Kilcummin is located in Ireland
Location in Ireland
Province Connacht
County County Mayo
Time zone WET (UTC+0)
 • Summer (DST) IST (WEST) (UTC-1)
Irish Grid Reference G206379

Kilcummin (Irish: Cill Chuimín)[1] is a beachhead on the northern coast of County Mayo, Ireland. The Kilcummin area is sparsely populated. Although fishing is still the main source of income of people in Kilcummin, tourism is becoming more important,[citation needed] with the "Tír Sáile - North Mayo Sculpture Trail" and the "Tour d'Humbert" leading through the area. Kilcummin overlooks Killala Bay, the blue flag beach "An Trá nRoss", "Bartra Island" and lies on the opposite shore to Enniscrone and its beach in County Sligo.


Signpost on the Lacken Road showing variant Irish spelling

Kilcummin is named after the early Irish saint Cuimín, and derives from the Irish Cill Chuimín, meaning "church of Cuimín".[1] Other variants of the Irish spelling (seen on local signage) include "Cilcummin" and "Cill Chummín".

Prior to being named Kilcummin a map of Connaught from the 5th Century indicates that the area was originally known as "Forrac".[2]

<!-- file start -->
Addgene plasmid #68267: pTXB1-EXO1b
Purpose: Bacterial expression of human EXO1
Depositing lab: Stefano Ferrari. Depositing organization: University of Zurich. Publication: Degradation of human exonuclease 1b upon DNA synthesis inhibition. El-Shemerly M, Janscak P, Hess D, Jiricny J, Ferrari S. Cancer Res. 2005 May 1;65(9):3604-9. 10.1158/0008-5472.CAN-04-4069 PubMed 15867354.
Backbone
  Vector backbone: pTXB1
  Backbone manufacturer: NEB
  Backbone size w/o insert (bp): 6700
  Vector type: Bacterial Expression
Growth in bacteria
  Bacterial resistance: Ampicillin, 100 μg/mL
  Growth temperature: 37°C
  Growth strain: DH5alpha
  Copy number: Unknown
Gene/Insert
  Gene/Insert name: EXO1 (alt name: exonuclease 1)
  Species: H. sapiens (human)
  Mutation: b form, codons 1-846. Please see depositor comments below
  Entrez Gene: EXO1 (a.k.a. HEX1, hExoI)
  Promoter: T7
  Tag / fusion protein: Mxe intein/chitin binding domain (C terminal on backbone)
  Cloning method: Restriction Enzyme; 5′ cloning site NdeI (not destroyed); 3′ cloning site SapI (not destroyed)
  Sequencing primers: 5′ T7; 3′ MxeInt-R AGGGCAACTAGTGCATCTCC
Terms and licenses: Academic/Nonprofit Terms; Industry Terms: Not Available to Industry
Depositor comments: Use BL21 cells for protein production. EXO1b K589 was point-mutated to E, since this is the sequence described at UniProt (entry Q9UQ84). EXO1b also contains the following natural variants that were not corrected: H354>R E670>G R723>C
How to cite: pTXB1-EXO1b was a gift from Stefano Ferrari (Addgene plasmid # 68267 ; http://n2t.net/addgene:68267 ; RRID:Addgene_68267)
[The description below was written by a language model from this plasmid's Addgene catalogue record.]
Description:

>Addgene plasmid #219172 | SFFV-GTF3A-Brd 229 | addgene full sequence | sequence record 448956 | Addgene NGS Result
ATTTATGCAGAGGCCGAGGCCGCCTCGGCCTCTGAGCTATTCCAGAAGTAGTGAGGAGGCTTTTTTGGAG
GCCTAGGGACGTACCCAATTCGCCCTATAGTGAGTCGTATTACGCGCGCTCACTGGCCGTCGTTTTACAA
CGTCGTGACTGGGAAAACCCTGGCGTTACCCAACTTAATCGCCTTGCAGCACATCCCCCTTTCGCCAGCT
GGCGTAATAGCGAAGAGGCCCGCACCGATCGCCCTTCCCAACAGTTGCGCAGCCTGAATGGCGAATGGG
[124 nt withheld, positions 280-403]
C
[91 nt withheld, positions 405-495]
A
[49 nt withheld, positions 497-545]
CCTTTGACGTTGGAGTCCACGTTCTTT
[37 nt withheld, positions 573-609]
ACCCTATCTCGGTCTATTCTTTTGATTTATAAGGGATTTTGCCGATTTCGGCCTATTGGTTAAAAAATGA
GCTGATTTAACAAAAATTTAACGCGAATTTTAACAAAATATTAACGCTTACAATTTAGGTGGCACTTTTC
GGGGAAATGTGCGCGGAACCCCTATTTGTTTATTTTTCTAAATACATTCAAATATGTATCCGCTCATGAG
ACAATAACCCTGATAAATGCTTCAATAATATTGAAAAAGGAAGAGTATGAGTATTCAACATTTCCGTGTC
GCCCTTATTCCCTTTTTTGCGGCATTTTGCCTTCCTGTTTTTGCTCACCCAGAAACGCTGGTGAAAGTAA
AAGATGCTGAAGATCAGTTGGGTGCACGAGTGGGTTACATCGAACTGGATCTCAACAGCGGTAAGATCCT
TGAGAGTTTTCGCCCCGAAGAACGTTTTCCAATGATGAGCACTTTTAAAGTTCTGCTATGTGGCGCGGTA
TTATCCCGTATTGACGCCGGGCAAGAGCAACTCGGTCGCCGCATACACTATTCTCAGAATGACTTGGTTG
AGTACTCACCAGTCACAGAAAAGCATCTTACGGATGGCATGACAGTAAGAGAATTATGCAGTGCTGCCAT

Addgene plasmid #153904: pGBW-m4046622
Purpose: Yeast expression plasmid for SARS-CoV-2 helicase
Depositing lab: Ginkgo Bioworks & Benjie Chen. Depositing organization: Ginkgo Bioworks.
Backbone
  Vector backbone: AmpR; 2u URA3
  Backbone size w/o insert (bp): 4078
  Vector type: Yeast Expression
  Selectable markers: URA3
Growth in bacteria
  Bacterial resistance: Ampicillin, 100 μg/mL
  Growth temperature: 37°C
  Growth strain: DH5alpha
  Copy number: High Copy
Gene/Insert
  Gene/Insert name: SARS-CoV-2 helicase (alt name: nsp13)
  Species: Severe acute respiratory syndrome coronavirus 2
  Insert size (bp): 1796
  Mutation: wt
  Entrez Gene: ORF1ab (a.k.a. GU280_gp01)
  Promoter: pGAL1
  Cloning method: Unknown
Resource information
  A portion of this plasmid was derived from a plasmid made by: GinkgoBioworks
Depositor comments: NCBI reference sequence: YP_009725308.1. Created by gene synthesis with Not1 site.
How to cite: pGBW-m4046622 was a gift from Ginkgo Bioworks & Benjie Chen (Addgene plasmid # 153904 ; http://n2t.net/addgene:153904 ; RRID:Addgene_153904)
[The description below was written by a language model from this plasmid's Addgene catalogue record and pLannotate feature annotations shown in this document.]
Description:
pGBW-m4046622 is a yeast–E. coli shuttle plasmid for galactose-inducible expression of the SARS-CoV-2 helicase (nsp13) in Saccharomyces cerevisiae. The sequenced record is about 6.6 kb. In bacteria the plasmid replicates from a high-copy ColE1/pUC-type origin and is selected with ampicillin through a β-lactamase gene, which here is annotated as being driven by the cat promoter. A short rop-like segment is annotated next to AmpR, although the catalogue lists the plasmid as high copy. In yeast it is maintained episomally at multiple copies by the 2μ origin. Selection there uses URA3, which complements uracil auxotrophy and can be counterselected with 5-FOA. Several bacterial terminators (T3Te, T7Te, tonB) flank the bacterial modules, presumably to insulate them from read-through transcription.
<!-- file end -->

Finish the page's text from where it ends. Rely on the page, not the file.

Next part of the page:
Local history has it that Saint Patrick, the patron saint of Ireland, came through Kilcummin on his travels from Ulster to Croagh Patrick.[citation needed] In Killala, about 10 miles away from Kilcummin, he is said to have founded a church, on which grounds the modern-day Church of Ireland cathedral has been built. However, a local man had already begun Christianising the local pagans, namely Cuimín of Lacken, or Saint Cuimín.[citation needed] The remains of the church of Saint Cuimín (for which the area is named) are still to be found in the local cemetery, along with a holy well at which to this day worshippers come to pray. Saint Cuimín's grave has been lost over the centuries, but it is believed that a group of stones in Kilcummin cemetery[3] once belonged to his tomb.[4]

Kilcummin is noted as the site where a French expedition commanded by General Humbert[5] landed on 22 August 1798, in an attempt to assist Irish rebels during the 1798 rebellion. Humbert commanded three frigates, the Concorde, Franchise, and the Médée altogether carrying 1070 French forces, three cannon, and approximately 3000 muskets.[6]